After Winter Storm '09, I took an inventory of heavy coats and decided it was high time some of them should be washed. While my coat never left the closet because I was lying in state on the couch--and we'll just leave it at that because to revive any discussion on the matter would result in either divorce or an unfortunate blame game that scares the children because, let's face it, I'm not a very good patient; more of a whiny impatient, you could say--I figured my coat could stand a few spins in the washing machine, too. Besides, I thought, how long has it been since I washed this coat?
Well, let's see. I bought it in 1983 with money earned by flipping burgers and stirring dehydrated onions WITH MY HAND at Krystal. I saved and saved so that I could drive my '66 VW Bug to the men's store to purchase the very trendy Woolrich hunting jacket. Retail price: $99. That's a lot of tiny burgers. Especially when you consider minimum wage in Alabama was $3.35.
This coat has many, many snapping and zipping pockets and an indestructible, unstainable outer layer, probably designed by NASA, with an inner layer of sweat-inducing tartan plaid. It is featured in photos that span a 26-year history that includes college, a honeymoon, winter vacations, a trip to the hospital to deliver my only winter baby, field trips and who knows what all. It is a timeless favorite that knows no fashion trend. Warmth + pockets + a hood = a solid go-to winter coat. I don't care who you are; this is one practical garment.
I wore this coat through college and then on our honeymoon more than 18 years ago. About eight years ago, I remember, I emptied the pockets to find receipts and brochures from that same honeymoon. And then I washed the coat. So that's one wash. And maybe I should say that I've washed it maybe one other time since then, just so you won't think we're total filth balls here.
So, Amy, how does it hold up in a spin cycle? Well, I will tell you that of the maybe two or three times I've washed it in 26 years of proud ownership, it seems to do quite well. And the pockets are like time capsules. Last week, as I emptied all of them--and there are many--before tossing the coat into the washer, I found perfectly preserved brochures, receipts and admission tickets that are as legible and clean as when I first tucked them away.
A pamphlet from a Dahlonega gold mine tour (circa 2001) bears only one crease, and the paper hasn't yellowed one shade. Admission tickets to Jamestown Settlement & Yorktown Victory Center (circa 2003), mint condition. Alabama Coastal Birding Trail--your guess is as good as mine. Tennessee Aquarium (circa 2006) ticket stubs look like they were printed just moments ago.
And like those sad and crazy people you see on TV who can't part with even the tiniest piece of paper and instead pile it into the spare bedroom and carve a path along the carpeted floor so they can continue to pile more papers and craft items, I found myself with a problem. What do I do with the papers? The receipts? The brochures? A normal person would THROW THEM AWAY. But I couldn't. I examined them. I read them. I displayed them on my desk. I reread them. I rearranged them. Scrapbooking is lost on people like me. We just use our pockets and countertops.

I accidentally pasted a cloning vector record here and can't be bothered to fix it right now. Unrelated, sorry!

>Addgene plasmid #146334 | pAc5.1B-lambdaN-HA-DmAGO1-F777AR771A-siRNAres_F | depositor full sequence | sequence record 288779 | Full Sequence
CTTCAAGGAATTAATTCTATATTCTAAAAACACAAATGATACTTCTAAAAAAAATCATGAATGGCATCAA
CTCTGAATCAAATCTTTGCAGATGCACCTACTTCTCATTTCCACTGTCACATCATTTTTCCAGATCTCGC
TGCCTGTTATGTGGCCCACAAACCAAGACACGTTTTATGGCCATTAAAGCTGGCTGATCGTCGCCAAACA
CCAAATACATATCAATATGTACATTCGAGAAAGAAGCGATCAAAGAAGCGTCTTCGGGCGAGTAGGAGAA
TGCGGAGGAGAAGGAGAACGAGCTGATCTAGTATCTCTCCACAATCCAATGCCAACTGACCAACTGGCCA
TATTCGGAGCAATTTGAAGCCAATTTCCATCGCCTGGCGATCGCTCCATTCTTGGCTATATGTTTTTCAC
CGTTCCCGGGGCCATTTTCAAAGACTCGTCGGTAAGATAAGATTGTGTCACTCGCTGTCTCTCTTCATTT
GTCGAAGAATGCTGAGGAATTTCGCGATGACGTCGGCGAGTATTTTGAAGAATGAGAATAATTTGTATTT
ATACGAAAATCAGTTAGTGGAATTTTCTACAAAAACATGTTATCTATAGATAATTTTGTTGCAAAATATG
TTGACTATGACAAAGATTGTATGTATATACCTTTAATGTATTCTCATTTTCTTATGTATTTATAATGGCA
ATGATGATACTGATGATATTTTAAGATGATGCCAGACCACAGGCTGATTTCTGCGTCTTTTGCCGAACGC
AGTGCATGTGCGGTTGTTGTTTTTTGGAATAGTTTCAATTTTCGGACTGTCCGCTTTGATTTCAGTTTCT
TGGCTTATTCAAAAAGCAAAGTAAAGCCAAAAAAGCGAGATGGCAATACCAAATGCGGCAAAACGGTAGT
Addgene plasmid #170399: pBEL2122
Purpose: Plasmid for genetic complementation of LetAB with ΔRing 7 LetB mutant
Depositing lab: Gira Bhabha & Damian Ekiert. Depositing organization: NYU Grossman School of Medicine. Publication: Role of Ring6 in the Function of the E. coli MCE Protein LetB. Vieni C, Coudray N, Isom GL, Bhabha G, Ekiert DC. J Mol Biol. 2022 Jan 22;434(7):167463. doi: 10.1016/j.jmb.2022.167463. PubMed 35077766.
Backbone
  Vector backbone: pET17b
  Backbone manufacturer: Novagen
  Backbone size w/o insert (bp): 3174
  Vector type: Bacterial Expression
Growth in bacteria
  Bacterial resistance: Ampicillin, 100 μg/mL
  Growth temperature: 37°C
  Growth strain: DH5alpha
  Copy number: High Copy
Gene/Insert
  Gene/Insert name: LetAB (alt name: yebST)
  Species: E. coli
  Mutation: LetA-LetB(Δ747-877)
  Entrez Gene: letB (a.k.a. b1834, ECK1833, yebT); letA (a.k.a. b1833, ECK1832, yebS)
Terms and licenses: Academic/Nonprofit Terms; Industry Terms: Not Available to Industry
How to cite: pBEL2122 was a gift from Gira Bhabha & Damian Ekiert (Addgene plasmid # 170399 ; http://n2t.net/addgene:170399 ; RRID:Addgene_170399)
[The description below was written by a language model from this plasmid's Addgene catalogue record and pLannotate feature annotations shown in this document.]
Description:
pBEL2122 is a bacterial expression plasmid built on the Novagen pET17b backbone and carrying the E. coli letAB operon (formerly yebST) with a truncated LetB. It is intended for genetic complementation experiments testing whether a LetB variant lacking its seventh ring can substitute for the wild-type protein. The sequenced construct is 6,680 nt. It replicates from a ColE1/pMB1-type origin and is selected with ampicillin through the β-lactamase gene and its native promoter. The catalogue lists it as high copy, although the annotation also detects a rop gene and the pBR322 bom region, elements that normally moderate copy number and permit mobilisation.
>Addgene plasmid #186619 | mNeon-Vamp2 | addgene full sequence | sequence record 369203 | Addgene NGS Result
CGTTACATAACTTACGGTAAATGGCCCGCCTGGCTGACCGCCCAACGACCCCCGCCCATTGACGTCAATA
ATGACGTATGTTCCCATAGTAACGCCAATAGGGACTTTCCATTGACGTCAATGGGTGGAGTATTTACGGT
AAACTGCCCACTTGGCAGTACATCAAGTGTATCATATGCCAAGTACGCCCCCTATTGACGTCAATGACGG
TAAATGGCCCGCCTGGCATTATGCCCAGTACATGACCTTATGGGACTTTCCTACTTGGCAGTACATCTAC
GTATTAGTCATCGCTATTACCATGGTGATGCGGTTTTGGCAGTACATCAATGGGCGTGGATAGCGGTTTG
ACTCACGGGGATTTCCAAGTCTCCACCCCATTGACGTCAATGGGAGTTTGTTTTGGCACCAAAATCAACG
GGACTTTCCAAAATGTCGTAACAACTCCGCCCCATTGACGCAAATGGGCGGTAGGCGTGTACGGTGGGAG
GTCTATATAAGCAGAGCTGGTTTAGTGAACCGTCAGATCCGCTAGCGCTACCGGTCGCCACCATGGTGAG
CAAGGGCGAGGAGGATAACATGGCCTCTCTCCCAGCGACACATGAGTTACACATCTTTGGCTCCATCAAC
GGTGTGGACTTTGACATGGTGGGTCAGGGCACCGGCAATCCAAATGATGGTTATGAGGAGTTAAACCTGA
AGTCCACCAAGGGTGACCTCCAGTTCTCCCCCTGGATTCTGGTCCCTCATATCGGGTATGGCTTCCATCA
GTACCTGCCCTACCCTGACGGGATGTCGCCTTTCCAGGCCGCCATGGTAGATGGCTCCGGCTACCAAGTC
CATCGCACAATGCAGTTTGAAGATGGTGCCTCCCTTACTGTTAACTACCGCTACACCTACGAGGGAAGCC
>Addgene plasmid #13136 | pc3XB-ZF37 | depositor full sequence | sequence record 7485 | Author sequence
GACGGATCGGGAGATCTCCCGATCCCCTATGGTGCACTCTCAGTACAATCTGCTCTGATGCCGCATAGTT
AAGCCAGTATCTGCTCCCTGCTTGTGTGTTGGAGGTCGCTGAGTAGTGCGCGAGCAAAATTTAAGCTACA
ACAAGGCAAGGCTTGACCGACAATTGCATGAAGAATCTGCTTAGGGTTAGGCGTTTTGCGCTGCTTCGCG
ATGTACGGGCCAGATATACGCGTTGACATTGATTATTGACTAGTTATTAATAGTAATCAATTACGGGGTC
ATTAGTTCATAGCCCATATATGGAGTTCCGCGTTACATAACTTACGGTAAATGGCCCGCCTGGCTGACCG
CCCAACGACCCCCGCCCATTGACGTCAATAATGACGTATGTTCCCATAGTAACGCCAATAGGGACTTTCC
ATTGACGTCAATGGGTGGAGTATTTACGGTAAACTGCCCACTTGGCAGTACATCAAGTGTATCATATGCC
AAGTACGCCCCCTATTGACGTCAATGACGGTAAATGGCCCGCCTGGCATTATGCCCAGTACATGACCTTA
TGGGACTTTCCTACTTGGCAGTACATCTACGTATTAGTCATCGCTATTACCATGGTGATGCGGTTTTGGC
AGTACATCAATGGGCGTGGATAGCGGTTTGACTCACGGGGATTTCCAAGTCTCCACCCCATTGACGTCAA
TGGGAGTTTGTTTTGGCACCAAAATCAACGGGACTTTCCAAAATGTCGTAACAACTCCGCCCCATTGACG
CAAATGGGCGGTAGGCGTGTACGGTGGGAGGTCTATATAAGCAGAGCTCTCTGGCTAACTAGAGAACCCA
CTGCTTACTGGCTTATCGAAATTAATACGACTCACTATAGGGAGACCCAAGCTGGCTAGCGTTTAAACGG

The whole process reminded me of a time when Oprah was sort of normal and provided useful tips on her show, and she featured a woman who hoarded EVERYthing and made stacks all over her house. She and Oprah stood in her kitchen, her home office, her den, wherever, and the woman just cried and cried because she was overwhelmed by her inability to use a garbage can. Oprah looked at the woman like she had lost her mind, and I'm pretty sure she wanted to say, "Why don't you just pay someone to clean up this mess?"
But the woman couldn't physically part with her stacks of papers.
"Oh, wait, I can throw this one away," she told Oprah.
"Why this one?" Oprah held up the coupon for an oil change.
"Because it expired. I have to wait until it expires." I knew exactly how she felt.
"How does that make you feel?" Oprah asked.
"It feels good." And before you knew it, they were both crying.
While I didn't cry as I eventually threw away the brochure about the Alabama Birding Trail, it was a difficult move. To partially fill a trash can with things you've collected in a 26-year-old coat and carried around with you for at least eight years ... well, that's tough. I don't think it warrants an intervention visit from Oprah, but still.
It does explain why I don't wash my coat frequently or clean out my filthy car. It's too much work. It's too much thinking. It's just Too Much. And if you're a Woolrich girl, as I am, the good news is, Too Much is no big deal. You can pack your pockets full of memories and trash and go about your business. Until the next winter storm. And if you live in Alabama, that can be a blissfully long, long time.